After turning Asian animations such as “The Last Airbender,” “Astroboy” and “Dragonball” into live action films, Hollywood just can’t seem to get enough of the Japanese culture. There were rumors before of turning “Bleach” and “Cowboy Bebop” into live action film, and having live-action adaptations or remakes of “Akira” and “Oldboy.” But fans can relax and be calm because the rumors stayed rumors. However, Universal Pictures have cooked something for both anime, adventure and history lovers.
Universal Pictures have chosen to base its fantasy-adventure film on the story of the forty-seven ronin (四十七士 Shi-jū-shichi-shi?), also known as the Forty-seven Samurai, the Akō vendetta, or the Genroku Akō incident (元禄赤穂事件 Genroku akō jiken?). The film will be released in February 2013, which is a fantasy-adventure-action film depicting a fictional account of the forty-seven Ronin, a real-life group of Samurai warriors in 18th century Japan, who avenged the murder of their master. The film is directed by Carl Erik Rinsch, based on the screenplay by Chris Morgan and Hossein Amini. It stars Keanu Reeves, Hiroyuki Sanada, Kou Shibasaki, Tadanobu Asano, Rinko Kikuchi and Jin Akanishi.
While the film is based on the true story of the said warriors, 47 Ronin is a fantastical take, set in a world of witches and giants which will be released on 3D. The film was originally scheduled to be released on November 21, 2012 but it has been moved to February 8, 2013. This isn’t the first film to be based on the story of the forty-seven ronin. In 1958, Kunio Watanabe directed the film based on the story. In 1962, Chushingura: Hana no Maki, Yuki no Maki (忠臣蔵 花の巻 雪の巻, USA title: 47 Samurai; also known as Chushingura: 47 Samurai, Australia title: The 47 Ronin) was released and was directed by Hiroshi Inagaki and The 47 Ronin was released in 1941, directed by Kenji Mizoguchi.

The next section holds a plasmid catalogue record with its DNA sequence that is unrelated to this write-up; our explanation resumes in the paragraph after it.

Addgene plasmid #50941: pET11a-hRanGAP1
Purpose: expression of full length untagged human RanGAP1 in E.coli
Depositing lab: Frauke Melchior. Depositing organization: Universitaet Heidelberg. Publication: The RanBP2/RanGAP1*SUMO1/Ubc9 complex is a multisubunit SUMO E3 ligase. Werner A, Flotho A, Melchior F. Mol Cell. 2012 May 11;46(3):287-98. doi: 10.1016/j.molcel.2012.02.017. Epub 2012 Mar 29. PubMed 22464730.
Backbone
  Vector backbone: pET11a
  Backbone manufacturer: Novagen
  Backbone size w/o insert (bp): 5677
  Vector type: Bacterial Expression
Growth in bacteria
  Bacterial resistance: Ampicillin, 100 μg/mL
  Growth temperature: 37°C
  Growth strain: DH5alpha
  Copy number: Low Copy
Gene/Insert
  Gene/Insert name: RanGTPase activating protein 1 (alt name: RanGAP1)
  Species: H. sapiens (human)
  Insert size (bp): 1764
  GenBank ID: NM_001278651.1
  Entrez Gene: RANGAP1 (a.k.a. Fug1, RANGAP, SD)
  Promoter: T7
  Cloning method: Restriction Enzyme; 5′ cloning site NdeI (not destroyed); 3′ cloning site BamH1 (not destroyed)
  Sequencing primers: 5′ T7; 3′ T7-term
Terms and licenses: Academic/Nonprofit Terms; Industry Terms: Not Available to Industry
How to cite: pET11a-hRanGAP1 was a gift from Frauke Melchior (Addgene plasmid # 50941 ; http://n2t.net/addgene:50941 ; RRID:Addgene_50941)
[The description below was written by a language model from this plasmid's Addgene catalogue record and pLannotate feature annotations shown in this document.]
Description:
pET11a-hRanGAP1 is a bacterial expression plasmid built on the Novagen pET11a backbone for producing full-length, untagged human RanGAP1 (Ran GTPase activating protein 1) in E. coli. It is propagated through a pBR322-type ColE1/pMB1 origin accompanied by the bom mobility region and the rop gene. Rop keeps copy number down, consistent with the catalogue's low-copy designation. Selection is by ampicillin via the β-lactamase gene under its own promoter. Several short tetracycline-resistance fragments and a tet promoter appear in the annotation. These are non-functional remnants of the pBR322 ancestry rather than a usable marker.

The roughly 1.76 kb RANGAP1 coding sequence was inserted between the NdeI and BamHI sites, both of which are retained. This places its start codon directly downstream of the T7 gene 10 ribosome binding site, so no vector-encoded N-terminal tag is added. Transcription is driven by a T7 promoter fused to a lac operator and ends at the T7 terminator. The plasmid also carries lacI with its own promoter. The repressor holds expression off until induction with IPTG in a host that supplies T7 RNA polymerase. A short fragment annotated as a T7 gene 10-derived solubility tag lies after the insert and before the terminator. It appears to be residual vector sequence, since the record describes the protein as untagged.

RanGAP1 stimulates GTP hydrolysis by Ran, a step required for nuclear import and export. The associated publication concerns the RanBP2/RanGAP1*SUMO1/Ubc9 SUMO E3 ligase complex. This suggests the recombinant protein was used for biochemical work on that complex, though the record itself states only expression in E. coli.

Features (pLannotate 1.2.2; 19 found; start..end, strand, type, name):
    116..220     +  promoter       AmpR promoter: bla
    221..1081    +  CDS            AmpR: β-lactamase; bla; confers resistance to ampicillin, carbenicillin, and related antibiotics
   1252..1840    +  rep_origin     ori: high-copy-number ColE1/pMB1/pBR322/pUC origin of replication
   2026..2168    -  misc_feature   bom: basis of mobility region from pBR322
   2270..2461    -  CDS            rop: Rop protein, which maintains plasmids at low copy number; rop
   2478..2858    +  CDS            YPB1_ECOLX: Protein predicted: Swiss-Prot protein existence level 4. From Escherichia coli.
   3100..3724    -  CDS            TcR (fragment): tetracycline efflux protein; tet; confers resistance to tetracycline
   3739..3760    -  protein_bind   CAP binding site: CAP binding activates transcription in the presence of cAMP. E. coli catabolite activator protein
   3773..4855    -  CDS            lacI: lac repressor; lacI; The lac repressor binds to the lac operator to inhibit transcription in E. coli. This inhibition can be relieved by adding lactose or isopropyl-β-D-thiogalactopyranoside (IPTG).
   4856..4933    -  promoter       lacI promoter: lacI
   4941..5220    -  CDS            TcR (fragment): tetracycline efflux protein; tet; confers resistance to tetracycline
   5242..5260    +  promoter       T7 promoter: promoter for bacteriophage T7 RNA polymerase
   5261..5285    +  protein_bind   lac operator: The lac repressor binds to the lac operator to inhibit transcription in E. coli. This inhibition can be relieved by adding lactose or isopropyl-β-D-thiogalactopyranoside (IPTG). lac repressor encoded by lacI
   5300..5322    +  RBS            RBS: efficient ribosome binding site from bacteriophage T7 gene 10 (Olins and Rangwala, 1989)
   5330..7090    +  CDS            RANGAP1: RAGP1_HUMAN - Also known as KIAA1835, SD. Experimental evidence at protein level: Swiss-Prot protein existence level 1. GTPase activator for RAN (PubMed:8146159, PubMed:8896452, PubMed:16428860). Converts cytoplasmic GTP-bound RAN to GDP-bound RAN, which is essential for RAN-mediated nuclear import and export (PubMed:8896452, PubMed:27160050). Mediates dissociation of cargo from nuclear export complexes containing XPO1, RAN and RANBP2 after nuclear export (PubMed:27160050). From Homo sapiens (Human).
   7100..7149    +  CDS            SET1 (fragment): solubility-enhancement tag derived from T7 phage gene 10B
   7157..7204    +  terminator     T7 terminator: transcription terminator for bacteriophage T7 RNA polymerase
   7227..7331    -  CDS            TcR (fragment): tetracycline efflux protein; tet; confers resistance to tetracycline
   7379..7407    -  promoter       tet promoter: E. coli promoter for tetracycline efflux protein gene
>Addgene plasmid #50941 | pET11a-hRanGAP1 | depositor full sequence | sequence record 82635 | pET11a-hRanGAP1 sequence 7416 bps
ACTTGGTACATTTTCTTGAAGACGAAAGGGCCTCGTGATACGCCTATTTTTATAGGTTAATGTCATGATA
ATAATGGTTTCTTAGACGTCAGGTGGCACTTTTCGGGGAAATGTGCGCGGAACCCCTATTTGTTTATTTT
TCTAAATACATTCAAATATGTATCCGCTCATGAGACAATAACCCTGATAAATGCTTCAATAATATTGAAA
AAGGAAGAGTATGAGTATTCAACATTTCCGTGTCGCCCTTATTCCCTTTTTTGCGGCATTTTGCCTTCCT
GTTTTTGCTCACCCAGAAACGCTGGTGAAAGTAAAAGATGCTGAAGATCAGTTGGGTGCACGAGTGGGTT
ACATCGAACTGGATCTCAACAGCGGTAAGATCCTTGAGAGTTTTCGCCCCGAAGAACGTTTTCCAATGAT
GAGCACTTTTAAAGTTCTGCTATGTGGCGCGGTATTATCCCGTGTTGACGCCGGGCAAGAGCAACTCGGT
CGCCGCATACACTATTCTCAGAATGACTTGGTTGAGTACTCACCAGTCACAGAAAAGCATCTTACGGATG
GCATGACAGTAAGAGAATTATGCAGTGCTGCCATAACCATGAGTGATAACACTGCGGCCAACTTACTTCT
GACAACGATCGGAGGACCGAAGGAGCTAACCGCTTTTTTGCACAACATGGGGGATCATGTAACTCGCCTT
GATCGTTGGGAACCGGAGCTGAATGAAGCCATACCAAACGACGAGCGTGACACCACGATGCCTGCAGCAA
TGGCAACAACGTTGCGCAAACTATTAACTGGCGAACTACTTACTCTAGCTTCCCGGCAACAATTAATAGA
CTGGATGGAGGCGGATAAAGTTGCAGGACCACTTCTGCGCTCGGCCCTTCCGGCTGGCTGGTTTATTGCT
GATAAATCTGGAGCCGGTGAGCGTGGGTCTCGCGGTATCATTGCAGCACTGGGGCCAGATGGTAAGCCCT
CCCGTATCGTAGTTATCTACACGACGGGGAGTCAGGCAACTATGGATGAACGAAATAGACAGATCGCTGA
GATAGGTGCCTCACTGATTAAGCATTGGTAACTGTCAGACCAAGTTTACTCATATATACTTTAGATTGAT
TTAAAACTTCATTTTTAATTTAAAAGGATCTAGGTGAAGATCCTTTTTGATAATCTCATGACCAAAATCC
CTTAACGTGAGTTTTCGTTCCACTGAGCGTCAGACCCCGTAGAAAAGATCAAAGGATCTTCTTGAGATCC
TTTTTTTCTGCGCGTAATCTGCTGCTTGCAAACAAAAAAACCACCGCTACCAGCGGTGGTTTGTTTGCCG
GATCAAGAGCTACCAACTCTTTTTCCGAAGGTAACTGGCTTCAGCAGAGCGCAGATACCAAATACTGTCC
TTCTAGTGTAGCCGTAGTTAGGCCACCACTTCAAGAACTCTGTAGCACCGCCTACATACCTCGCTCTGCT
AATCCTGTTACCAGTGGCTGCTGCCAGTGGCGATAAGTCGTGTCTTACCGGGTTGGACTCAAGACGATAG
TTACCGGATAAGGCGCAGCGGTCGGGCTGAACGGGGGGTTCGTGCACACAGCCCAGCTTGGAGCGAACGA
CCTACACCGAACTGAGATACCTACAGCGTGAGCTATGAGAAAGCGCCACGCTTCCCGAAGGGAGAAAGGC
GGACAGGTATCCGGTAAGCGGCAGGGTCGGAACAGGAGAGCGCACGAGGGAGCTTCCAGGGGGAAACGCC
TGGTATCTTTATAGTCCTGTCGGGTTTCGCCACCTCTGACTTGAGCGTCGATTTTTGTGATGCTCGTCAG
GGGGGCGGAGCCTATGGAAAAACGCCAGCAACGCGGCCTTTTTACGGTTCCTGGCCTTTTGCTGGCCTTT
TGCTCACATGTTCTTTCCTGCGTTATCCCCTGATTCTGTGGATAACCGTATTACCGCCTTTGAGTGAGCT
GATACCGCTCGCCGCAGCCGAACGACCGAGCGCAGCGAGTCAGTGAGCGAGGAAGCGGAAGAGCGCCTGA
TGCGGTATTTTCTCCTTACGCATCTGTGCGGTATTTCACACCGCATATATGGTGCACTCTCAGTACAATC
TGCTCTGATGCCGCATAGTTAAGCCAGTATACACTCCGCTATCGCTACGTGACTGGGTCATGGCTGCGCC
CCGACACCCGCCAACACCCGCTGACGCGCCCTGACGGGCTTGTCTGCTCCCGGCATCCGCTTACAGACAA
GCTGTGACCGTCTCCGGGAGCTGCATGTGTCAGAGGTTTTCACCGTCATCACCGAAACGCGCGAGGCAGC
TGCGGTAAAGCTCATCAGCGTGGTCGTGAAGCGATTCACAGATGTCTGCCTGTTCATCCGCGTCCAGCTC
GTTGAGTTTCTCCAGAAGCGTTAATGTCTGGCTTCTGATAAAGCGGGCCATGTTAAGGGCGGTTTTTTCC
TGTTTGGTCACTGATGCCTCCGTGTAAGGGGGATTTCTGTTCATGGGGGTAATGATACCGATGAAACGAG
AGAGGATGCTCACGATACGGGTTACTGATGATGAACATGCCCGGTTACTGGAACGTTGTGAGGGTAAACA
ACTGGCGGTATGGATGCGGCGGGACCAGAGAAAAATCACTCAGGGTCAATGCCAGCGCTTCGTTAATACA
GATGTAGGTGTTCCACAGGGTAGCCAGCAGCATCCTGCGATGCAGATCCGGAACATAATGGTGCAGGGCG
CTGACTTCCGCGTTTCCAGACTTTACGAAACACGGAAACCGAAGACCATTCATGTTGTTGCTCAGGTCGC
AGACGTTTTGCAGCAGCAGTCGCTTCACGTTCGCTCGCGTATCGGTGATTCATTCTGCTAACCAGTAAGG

But what is the real story of the forty-seven ronin? The story took place in Japan at the beginning of the 18th century. It tells the group of samurai who were left leaderless after their feudal lord Asano Naganori, was forced to commit seppuku or ritual suicide for assaulting a court official named Kira Yoshinaka. The ronin avenged their master’s honor after planning and waiting for two years to kill Kira. After the success of their plan, the ronin in turn committed seppuku for committing the crime of murder.
Fictionalized accounts of these events are called Chūshingura and was popularized in plays including bunraku and kabuki. The story of the forty-seven ronin has also been a popular theme in Japanese art, particularly in woodblock prints or ukiyo-e.
Keanu Reeves will play Kai, an outcast who joins the group of Samurai on their journey. His character is half-Japanese and half-British, created particularly for the movie. Hiroyuki Sanada will play Kuranosuke Oishi, leader of the Samurai, Kou Shibasaki as Mika, the slain mater’s daughter and Kai’s love interest, Tadanobu Asano as Lord Kira, the one who killed the Samurais’ master, Rinko Kikuchi as Mizuki, a lady servant of Lord Kira and Jin Akanishi as Chikara Oishi, Kuranosuke’s son.
According to “Variety,” in the fictional take of Universal Pictures, the film will show a mix of the fantasy elements like the ones seen in “The Lord of the Rings” and with battle scenes similar to the structure of “Gladiator.” Keanu Reeves also added in an interview that the scenes were first filmed in the Japanese language to familiarize the cast, and the scenes were filmed again in the English language. The costumes were designed by Penny Rose, a BAFTA-nominated costume designer responsible for films “Evita” and the first and second “Pirates of the Caribbean” film series.
Watch out for the official trailer of 47 Ronin and see for yourselves whether Hollywood will make up for its remake and adaptation mistakes with the release of this film in February.